Anil Ethanur |
In a long career getting stuck in a role or organisation is common. A job change may not be the only option to get out of this rut!
Mike is a super sales guy working for a leading process automation major. He is consistently meeting his targets and seen as the go-to-guy for all his customers. He is on the road 80% of his working time engaging with clients and prospects around the country. This job profile makes his interactions with his own colleagues infrequent and his visibility amongst senior management members scarce. Mike aspires to take on leadership roles in his company and sees his inherent aloofness of this role as an obstruction to his promotion. He thinks a role at one of the large regional offices or the company’s HQ would give the ideal to boost his growth prospects. This would present him the opportunities to hobnob with senior executives or his peers to catch their attention.
He doesn’t know how to escape this situation. On the part of the company’s management, there is really no incentive to move Mike out of his current role as he is the best man for the job. It would be foolhardy for them to change the status quo. Have you found yourself stuck in a similar situation? What are the odds that you’ll break free from this mould? This is what HR experts term as a competency trap: you are good at what you do, perhaps indispensable but unable to charter a new or a different career path. Becoming a victim of your own success often happens to the best of the individuals and companies alike. What stands out is a sense of being stuck and lack of power to free themselves from such a position. Could there be a way out? What conscious steps can we take? Let’s examine.
The S curve
As you embark on a new job, you start off with a learning phase where the growth/productivity tends to be slow before it takes a steep rise and hitting a plateau. If you recognize this path, you’ll know that it’s a great idea to switch to a new curve (not necessarily a new job) when you are at the top of this S curve. Often the temptation is to overstay when you are on the top of the curve and feed off on your past successes or carry on with a sheer sense of entitlement. The moot point is that when the learning stops, growth stops too.
Not all organizations are geared up to meet your personal needs and aspirations. It is up to you to make conscious efforts to create chances for yourself. Organizational contexts are dynamic and if you have your ears to the ground, you’ll notice these windows of opportunities and make your moves. It could be a cross-functional opportunity to round off your profile or a strategic project that your leadership may be working on. Even adverse situations such as staff turnover or key leadership transitions/exits may present prospects for you to grab. Growth need not be vertical and opting to move sideways could also offer you plenty of opportunities to develop. Looking for opportunities within your organization is indeed a good start point.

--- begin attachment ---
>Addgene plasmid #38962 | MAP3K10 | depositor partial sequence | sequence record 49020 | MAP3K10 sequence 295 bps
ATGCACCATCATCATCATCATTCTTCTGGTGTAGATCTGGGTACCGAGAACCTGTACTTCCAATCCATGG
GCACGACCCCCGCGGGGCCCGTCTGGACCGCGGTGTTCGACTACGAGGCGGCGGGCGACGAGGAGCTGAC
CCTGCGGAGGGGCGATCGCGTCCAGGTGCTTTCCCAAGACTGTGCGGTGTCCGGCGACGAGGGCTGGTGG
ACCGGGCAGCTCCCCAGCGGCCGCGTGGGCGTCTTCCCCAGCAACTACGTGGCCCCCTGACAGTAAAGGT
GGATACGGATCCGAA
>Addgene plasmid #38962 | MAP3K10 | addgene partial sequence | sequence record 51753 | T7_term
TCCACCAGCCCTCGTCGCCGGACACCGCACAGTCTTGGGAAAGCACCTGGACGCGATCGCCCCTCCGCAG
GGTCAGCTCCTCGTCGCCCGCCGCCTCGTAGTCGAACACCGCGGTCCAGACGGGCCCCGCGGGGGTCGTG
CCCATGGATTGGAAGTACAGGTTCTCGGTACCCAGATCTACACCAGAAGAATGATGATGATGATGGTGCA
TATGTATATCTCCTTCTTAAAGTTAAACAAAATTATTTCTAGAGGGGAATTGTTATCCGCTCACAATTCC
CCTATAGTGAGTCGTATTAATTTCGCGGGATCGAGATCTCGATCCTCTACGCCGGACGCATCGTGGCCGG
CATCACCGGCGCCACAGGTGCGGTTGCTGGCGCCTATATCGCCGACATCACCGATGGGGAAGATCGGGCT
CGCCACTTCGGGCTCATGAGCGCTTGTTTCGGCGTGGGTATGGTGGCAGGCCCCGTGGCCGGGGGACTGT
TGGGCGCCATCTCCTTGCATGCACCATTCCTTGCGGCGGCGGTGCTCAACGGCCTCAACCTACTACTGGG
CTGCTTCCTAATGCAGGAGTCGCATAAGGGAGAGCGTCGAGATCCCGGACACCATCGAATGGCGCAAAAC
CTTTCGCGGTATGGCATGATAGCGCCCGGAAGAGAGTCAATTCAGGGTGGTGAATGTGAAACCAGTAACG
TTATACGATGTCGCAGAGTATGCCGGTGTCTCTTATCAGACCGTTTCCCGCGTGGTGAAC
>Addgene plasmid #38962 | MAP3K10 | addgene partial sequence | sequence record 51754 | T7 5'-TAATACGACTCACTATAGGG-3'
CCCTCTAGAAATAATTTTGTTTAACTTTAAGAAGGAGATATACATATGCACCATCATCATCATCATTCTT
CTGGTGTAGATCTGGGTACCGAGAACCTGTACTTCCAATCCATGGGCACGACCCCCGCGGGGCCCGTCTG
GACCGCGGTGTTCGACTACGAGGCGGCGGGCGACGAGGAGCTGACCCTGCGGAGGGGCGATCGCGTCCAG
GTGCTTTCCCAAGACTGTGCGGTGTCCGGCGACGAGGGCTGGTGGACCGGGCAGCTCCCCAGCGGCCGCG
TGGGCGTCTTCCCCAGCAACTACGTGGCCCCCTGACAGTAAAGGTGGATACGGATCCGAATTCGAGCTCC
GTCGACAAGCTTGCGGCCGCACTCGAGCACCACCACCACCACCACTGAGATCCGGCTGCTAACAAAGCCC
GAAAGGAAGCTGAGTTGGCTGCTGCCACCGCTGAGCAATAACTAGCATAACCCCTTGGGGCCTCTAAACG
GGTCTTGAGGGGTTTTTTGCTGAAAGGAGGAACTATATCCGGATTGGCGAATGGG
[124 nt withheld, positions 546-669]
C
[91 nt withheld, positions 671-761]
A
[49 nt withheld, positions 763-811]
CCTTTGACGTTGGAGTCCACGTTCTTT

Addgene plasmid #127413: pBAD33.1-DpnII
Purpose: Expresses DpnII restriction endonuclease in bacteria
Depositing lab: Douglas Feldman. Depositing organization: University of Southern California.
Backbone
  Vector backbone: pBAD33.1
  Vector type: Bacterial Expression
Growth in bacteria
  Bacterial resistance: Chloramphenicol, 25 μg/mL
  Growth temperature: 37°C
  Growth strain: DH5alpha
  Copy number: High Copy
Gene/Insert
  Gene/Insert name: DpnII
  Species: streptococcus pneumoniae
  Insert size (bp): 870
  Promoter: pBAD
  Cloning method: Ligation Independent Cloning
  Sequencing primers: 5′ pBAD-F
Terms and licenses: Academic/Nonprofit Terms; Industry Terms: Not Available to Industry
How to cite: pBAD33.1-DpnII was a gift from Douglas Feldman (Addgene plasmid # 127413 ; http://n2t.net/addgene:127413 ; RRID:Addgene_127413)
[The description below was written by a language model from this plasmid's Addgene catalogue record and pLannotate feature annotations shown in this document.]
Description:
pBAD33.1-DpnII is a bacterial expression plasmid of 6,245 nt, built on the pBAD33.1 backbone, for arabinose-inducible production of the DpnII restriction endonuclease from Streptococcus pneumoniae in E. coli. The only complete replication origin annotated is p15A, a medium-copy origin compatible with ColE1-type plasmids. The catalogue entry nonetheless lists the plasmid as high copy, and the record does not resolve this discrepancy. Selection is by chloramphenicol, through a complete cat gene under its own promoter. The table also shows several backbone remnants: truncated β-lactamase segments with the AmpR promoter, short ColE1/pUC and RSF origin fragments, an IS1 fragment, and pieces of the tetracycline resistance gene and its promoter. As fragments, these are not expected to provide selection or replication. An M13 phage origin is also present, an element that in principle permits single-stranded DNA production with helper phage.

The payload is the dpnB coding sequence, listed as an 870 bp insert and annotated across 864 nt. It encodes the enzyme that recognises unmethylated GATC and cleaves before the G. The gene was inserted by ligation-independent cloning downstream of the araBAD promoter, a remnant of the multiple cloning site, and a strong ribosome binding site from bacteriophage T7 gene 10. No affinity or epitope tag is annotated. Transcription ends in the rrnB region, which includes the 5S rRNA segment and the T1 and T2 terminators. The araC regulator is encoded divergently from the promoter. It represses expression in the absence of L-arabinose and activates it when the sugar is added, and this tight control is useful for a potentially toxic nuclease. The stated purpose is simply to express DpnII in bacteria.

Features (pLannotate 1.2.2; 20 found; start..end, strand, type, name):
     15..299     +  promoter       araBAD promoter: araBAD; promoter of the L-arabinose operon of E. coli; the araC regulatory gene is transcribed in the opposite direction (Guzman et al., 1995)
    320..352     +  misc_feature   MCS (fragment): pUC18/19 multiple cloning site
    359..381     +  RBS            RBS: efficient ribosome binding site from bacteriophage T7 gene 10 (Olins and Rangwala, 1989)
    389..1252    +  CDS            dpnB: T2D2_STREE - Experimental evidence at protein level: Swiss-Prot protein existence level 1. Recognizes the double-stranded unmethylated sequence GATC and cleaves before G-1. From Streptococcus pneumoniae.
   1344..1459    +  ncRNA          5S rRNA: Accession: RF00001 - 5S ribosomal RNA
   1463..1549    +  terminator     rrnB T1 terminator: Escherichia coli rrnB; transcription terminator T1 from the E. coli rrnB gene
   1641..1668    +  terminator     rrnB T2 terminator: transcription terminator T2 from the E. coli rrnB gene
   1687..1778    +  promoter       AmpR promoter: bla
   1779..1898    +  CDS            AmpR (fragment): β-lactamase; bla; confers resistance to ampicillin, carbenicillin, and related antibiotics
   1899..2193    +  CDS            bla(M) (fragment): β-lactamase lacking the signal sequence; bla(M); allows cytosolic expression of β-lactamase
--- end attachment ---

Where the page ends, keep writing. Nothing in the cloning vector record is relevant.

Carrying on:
The First step
To begin with, you’ll need to let your ambitions be known to your leadership and key stakeholders. This is critical in carving out mindshare amongst the people who matter. Asking or even demanding for those coveted roles is perfectly alright. One of my observations on people who made it big in their career is that they were willing to punch above their weight. Their audacity leads them to the next opportunity that they weren’t ideally ready for. They took on the stretch roles and worked hard and smart to fill the gap than getting stuck. Richard Branson’s quote “If somebody offers you an amazing opportunity but you are not sure you can do it, say yes – then learn how to do it later!” is, in essence, a great mindset to have.
Performance is “necessary but not sufficient” for success and growth. People, akin to products need to work on their brands. In this context, self-promotion is not a bad thing. The challenge is not all of us are good at this. Branding efforts do take time and staying the course is key without expecting quick wins. So, be patient even if colleagues and seniors do not notice immediately but with time perceptions are likely to shift.
I want to highlight an example of this young HR Manager who created a personal brand. He took up a number of initiatives whilst he was the midst of HR transformation projects in his role. He was also an organizer at the city’s HR forum, wrote a book (got a Management guru to write the foreword) and shared learnings and best practices within his professional networks. His ability to juggle so many tasks was truly admirable and he is sure to go places.
Stuck to Freedom
Discovering that you are stuck in is a key realisation. Being in a role/title or organisation for long isn’t the only metric. It’s also how you feel doing that role that needs to be taken into account. First, If you feel you not learning anything or you can just turn up and do it with ease indicates you are already in a comfort zone. Second, if you do not enjoy the tasks associated with it nor the results then it’s a clear sign of boredom. Third, if there are no recognitions coming your way then you know your contributions doesn’t mean anything to the organisation either.
In the marathon of our career, we are likely to get stuck in a role, with a boss, or an organisation. The key is to recognise it and address it timely with the help of mentors, friends, peers and bosses. Others will only help us if we are open and also make time for them in our lives.
Growth is painful, change is painful but feeling stuck in a place where you don’t belong is even more painful.